Liliaceae
Leucojum aestivum


Thunder
Thunder
Flower Petal # 3
Main Color    
Color 2    
Type Categories Useful Parts

Herb

Liliaceae Family

Leucojum Genus
Other Names for this Plant

Loddon Lily, Giant Snowflake, Snowflake Lily, Early Summer Fooles, Summer Sottekins, Wild Loddon Lily, St. Agnes's flower


Location

The snowflakes are native to central and southern Europe. The snowflakes are native to North Africa and the Mediterranean region from the Pyrenées to Romania and western Russia, but they have been introduced and have naturalized in many other areas, including the east coast of North America.

Physical Description
They have narrow, strap-like, dark green leaves. The flowers are small and bell-shaped, white with a green (or occasionally yellow) spot at the end of each tepal. They have a slight fragrance.

Leucojum vernum (Spring snowflake) normally grows 15-20 cm tall (6-8 in), though it may reach up to 35 cm (14 in). It flowers one or two weeks later than the snowdrops, i.e., from mid-February to March, as soon as the snow melts in its wild habitat

The snowflakes are bulbous perennials with threadlike or straplike leaves and nodding, dainty white flowers. The 4-6 leaves of summer snowflake are 1-2 ft (0.3-0.6 m) long and a little less than 1 in (2.5 cm) wide. They grow up and outward from the bulb and bend down in a graceful sweep. The inflorescence of summer snowflake consists of 2-5 bell shaped, mildly fragrant flowers, each about 1 in (2.5 cm) across, nodding from the tip of a hollow scape (flower stalk) that stands just above the leaves. Each flower has six perianth segments or tepals (three sepals and three petals), all of which look about the same. Each snow white tepal has a small emerald green spot near its tip. The popular cultivar, 'Gravetye Giant', is larger and more robust, and has larger, more numerous flowers.




Compare Species
Liliales
Liliales
Monocots
Monocots
One First-Leaves (Monocots)
Mesangiospermae
Mesangiospermae
Half Capsule Seed Division
Magnoliophyta
Magnoliophyta
Magnolia Division
Spermatophytes
Spermatophytes
Seed Plants
Euphyllophytina
Real Land Plants
Polysporangiates
Multiple Spore Sub-Kingdom
Stomatophytes
Stomatophytes
Air Pores Sub-Kingdom
Embryophytes
Embryophytes
Multicellular Land Plants
Streptobionta
Streptobionta
Multicellular Plants
Plantae
Plantae
Plants
Eukaryota
Eukaryota
Cells with a Nucleus


General Information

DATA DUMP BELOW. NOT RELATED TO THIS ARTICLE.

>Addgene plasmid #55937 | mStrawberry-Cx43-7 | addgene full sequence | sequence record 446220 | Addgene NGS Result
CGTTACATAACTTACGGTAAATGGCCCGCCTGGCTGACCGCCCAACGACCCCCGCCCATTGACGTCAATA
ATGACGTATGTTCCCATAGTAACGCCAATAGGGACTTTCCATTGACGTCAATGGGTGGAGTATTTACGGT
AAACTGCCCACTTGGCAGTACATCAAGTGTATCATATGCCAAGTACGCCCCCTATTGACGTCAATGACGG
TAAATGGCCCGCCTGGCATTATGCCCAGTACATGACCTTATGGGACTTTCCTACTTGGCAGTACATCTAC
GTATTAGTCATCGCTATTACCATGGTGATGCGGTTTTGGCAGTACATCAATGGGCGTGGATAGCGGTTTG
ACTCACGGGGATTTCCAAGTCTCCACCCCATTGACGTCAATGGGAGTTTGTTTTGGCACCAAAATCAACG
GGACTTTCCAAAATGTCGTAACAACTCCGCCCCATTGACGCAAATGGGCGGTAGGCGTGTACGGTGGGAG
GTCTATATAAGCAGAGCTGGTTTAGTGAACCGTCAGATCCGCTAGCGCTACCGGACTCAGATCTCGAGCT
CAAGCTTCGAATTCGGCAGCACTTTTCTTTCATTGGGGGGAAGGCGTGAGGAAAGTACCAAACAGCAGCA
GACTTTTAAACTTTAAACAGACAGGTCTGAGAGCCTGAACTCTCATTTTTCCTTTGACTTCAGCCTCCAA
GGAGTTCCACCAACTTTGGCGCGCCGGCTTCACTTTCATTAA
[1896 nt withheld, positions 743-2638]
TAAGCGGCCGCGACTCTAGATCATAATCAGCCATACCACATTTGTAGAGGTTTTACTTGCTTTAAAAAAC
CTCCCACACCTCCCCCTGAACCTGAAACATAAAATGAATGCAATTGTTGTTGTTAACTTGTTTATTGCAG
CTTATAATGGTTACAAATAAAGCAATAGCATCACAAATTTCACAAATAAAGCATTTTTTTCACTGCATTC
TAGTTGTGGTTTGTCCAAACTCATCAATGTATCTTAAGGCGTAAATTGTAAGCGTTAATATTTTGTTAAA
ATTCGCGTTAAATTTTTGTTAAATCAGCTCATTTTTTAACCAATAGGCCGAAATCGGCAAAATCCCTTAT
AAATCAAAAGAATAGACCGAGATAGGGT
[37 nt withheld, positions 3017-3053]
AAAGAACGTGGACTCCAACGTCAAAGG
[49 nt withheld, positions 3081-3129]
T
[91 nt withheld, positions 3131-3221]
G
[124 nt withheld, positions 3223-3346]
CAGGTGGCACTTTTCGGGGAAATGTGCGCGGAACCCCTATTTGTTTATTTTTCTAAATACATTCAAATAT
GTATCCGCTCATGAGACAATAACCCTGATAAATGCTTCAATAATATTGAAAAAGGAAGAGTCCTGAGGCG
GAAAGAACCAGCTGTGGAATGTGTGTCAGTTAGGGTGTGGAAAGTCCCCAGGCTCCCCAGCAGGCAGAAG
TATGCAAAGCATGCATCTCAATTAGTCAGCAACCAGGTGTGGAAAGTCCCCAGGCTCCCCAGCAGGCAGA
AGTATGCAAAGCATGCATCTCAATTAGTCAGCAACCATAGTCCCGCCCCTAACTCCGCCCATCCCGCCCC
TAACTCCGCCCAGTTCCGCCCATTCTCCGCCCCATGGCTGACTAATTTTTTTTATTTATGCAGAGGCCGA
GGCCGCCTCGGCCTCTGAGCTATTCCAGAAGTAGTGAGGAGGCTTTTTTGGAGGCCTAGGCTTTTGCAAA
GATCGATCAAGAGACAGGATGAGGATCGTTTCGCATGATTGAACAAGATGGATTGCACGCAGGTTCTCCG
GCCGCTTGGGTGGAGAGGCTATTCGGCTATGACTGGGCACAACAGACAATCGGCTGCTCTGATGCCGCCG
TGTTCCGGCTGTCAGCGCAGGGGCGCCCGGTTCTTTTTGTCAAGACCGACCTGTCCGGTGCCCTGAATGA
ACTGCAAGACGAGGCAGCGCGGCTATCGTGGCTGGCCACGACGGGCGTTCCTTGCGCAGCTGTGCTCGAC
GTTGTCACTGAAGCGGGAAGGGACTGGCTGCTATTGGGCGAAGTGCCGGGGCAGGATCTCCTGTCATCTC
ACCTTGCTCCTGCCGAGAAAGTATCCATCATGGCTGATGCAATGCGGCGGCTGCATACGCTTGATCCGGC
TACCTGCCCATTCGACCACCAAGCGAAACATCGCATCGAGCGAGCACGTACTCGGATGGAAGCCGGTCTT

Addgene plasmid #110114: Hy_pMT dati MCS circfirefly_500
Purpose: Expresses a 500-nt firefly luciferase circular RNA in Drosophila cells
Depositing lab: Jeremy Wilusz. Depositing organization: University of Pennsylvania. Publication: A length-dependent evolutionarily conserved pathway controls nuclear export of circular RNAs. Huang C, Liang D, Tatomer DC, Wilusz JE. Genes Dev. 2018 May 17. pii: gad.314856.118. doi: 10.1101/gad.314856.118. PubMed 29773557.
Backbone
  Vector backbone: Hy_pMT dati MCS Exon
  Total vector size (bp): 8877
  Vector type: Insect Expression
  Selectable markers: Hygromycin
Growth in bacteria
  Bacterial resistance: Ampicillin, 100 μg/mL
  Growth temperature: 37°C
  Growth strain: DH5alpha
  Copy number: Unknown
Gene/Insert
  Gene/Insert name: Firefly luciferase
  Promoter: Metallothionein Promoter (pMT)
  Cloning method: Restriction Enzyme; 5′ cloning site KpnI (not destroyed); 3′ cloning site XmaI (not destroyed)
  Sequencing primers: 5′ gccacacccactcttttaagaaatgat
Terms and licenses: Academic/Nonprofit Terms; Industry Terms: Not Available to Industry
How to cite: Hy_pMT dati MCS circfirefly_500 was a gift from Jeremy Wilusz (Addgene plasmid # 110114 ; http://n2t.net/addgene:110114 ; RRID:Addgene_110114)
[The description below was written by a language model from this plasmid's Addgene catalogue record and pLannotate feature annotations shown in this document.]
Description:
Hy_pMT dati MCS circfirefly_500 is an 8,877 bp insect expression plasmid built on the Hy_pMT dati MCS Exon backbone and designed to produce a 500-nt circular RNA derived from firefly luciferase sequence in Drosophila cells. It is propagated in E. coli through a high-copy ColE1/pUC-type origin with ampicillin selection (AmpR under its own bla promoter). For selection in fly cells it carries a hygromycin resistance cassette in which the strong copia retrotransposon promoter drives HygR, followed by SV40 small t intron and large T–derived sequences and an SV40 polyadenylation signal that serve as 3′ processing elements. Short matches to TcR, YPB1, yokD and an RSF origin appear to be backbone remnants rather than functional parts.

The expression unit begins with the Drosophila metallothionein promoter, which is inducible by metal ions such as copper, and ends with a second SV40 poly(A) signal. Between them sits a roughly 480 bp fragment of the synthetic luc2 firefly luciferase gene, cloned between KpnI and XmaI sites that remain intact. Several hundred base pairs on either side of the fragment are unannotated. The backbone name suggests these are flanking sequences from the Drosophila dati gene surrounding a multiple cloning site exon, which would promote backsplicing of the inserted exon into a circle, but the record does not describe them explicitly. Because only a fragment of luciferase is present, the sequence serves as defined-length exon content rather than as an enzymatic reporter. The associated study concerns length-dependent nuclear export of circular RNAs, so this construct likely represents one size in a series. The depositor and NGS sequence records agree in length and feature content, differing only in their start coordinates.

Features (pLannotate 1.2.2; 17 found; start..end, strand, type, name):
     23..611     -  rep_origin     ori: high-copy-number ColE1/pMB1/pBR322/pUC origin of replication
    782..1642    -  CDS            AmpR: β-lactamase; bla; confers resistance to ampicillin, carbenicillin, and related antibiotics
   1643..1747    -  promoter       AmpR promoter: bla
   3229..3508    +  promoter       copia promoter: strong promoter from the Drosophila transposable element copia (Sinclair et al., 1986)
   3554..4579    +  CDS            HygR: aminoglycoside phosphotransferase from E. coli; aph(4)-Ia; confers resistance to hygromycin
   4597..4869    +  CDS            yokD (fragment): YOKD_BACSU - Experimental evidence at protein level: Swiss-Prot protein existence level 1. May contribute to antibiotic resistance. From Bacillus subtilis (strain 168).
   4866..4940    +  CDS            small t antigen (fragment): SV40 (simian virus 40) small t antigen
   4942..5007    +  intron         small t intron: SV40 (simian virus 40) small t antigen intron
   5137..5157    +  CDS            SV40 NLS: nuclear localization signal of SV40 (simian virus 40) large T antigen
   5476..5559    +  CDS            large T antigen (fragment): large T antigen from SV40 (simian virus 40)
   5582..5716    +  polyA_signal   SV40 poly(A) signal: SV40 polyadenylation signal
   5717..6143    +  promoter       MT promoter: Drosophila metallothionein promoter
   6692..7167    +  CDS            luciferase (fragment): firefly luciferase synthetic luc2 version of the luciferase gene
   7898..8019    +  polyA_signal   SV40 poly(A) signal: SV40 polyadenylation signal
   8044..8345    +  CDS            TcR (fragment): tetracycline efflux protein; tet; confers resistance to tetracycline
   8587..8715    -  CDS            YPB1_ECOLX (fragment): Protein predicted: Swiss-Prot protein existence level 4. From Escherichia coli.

The violet scented spring snowflake is dedicated to St.

Agnes, the patron saint of young virgins due to its loveliness and purity, and is often

referred to as St. Agnes's flower.

John Parkinson, the great seventeenth-century English botanist, listed the snowflake in A

Garden of Pleasant Flowers in 1629 as the "great bulbous violet". Early American nurseryman Joseph Breck referred to snowflakes in The Flower Garden (1851) as "great snowdrops" while Henderson's Handbook of Plants (Henderson, 1881) and Bulbs and Tuberous Rooted Plants (Allen, 1893) both called them "among the most desirable of early bulbs." In her classic Adventures with Hardy Bulbs (1936) Louise Beebe Wilder also calls them "among the most worthwhile of spring flowering bulbous plants." Obviously, this plant is pretty good or early garden writers were plagiaristic (possibly a combination of the two).

Cultivation: Summer snowflake is one of the easiest and most carefree naturalizing bulbs you can grow. Summer snowflake prospers in full sun to light shade. Like daffodils, they can be grown under shrubs and trees that are leafless in the late winter and early spring. Summer snowflake likes a moist, but well drained soil. It tolerates drought when dormant in the summer, but should have regular watering during its springtime period of flowering and growth. Summer snowflake tolerates clayey, even waterlogged soils, too. USDA Zones 4 - 9. In zone 9 summer snowflake blooms in late autumn and winter; elsewhere it blooms in the very early spring.

Propagation: The bulbs of snowflakes multiply freely and can be divided every 3-5 years. They are best planted in autumn, 2-4 in (5-10.2 cm) deep and spaced about 6 in (15.2 cm) apart.

Other Notes: Leucojum aestivum was named the county flower of Berkshire following a 2002 survey by the wild flower and plant conservation charity Plantlife.



Summer Snowflake




Summer Snowflake




Summer Snowflake




Summer Snowflake


Comment: Summer Snowflake, Leucojum aestivum

Page Posts: 2

Thunder
Thunder
June 17, 2010
Some sources make it to be the Amaryllis family and others (chiefly the USDA) say Lily family!?! go figure....they always are changing things up

gardengeek
gardengeek
June 17, 2010
Those are beautiful, much more round than mine.
I think it's in the Amaryllidaceae family, because the recepticle is behind the petals.